Two local groups have received grants from the National Fish and Wildlife Foundation and state Salmon Recovery Funding Board for salmon restoration projects in the Puyallup-White and Chambers-Clover watersheds. Grantees received a total of $100,000 in awards for two projects: Protecting and restoring a salmon-bearing stream in an urban park and restoring nearly 600 feet of a degraded stream.
This year’s grant recipients are the Puget Creek Restoration Society and the South Puget Sound Salmon Enhancement Group. The restoration society will protect stream and wetland habitat by controlling foot traffic in and around the salmon-bearing stream. Funds will be used to build a boardwalk, add native plants, construct benches and place educational signs in an urban park in the Puget Creek watershed. The salmon enhancement group will conduct a pilot project in Clover Creek.
Asphalt that currently lines the creek bed will be removed, along with invasive riparian vegetation. Streamside revegetation using native plants and addition of large woody debris will restore the creek to a more natural state.
The grants are administered by the Puyallup-White/Chambers-Clover Community Salmon Fund, one of 26 Community Salmon Fund programs established in watersheds across Washington. The programs are co-funded by NFWF and SRFB and rely on local salmon recovery plans and technical review teams to help prioritize the grants.
“These projects demonstrate a strong network of restoration and community groups in these urban watersheds,” said Krystyna Wolniakowski, director of NFWF’s Pacific Northwest office. “Our program strives to fund projects that bring substantial habitat benefit with local community involvement and stewardship — these projects will accomplish just that.”
The Puyallup-White/Chambers-Clover Community Salmon Fund program was established in 2006 to engage landowners, community groups, tribes, and businesses in salmon recovery on private property. The program awards grants up to $50,000 for habitat protection and restoration projects that are marked by community involvement and watershed health benefits and are consistent with local salmon recovery plans. Grantees matched this year’s grants with $191,800 in local funding for restoration, fish passage and community outreach projects.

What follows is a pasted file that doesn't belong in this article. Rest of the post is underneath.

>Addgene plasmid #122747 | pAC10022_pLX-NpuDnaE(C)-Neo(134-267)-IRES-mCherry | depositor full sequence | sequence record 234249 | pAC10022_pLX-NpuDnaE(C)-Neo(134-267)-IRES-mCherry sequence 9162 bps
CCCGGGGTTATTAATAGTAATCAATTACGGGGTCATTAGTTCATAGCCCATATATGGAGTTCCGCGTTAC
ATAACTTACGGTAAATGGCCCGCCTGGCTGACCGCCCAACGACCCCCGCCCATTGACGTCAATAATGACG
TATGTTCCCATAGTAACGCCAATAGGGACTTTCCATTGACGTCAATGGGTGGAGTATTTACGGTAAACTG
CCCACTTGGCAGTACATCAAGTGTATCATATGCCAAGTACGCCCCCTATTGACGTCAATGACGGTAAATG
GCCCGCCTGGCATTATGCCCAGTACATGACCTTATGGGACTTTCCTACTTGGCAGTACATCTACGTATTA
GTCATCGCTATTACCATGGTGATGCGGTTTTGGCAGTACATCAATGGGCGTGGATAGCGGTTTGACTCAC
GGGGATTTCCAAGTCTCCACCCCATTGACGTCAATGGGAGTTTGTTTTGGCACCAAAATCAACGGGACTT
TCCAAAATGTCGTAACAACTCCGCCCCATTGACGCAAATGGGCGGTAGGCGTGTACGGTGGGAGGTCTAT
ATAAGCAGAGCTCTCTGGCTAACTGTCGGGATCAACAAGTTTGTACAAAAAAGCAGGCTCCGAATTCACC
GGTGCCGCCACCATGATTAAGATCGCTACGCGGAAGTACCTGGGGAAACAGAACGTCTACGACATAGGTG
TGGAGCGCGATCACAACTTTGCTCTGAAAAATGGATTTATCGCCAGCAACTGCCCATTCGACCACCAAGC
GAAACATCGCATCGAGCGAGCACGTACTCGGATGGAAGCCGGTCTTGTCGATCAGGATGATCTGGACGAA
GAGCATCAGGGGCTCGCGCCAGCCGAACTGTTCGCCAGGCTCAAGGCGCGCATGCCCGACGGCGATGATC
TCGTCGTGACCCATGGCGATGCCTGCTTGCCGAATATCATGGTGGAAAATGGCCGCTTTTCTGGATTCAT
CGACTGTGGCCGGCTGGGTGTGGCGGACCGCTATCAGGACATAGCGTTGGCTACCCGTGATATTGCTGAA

The National Fish and Wildlife Foundation is a nonprofit organization established by Congress in 1984 and dedicated to the conservation of fish, wildlife and plants and the habitat on which they depend. The organization creates partnerships between the public and private sectors to strategically invest in conservation and the sustainable use of natural resources. With its partners, the foundation has leveraged more than $305 million in federal funds since its establishment for a total of more than $918 million in on-the-ground conservation.
The Salmon Recovery Funding Board is a Washington State organization that administers state and federal funds to protect and restore salmon habitat throughout Washington. For more information about the program and grants, contact Lorin Reinelt, Pierce County lead entity coordinator at 253-798-3096, or Krystyna Wolniakowski of the National Fish and Wildlife Foundation at 503-417-8700.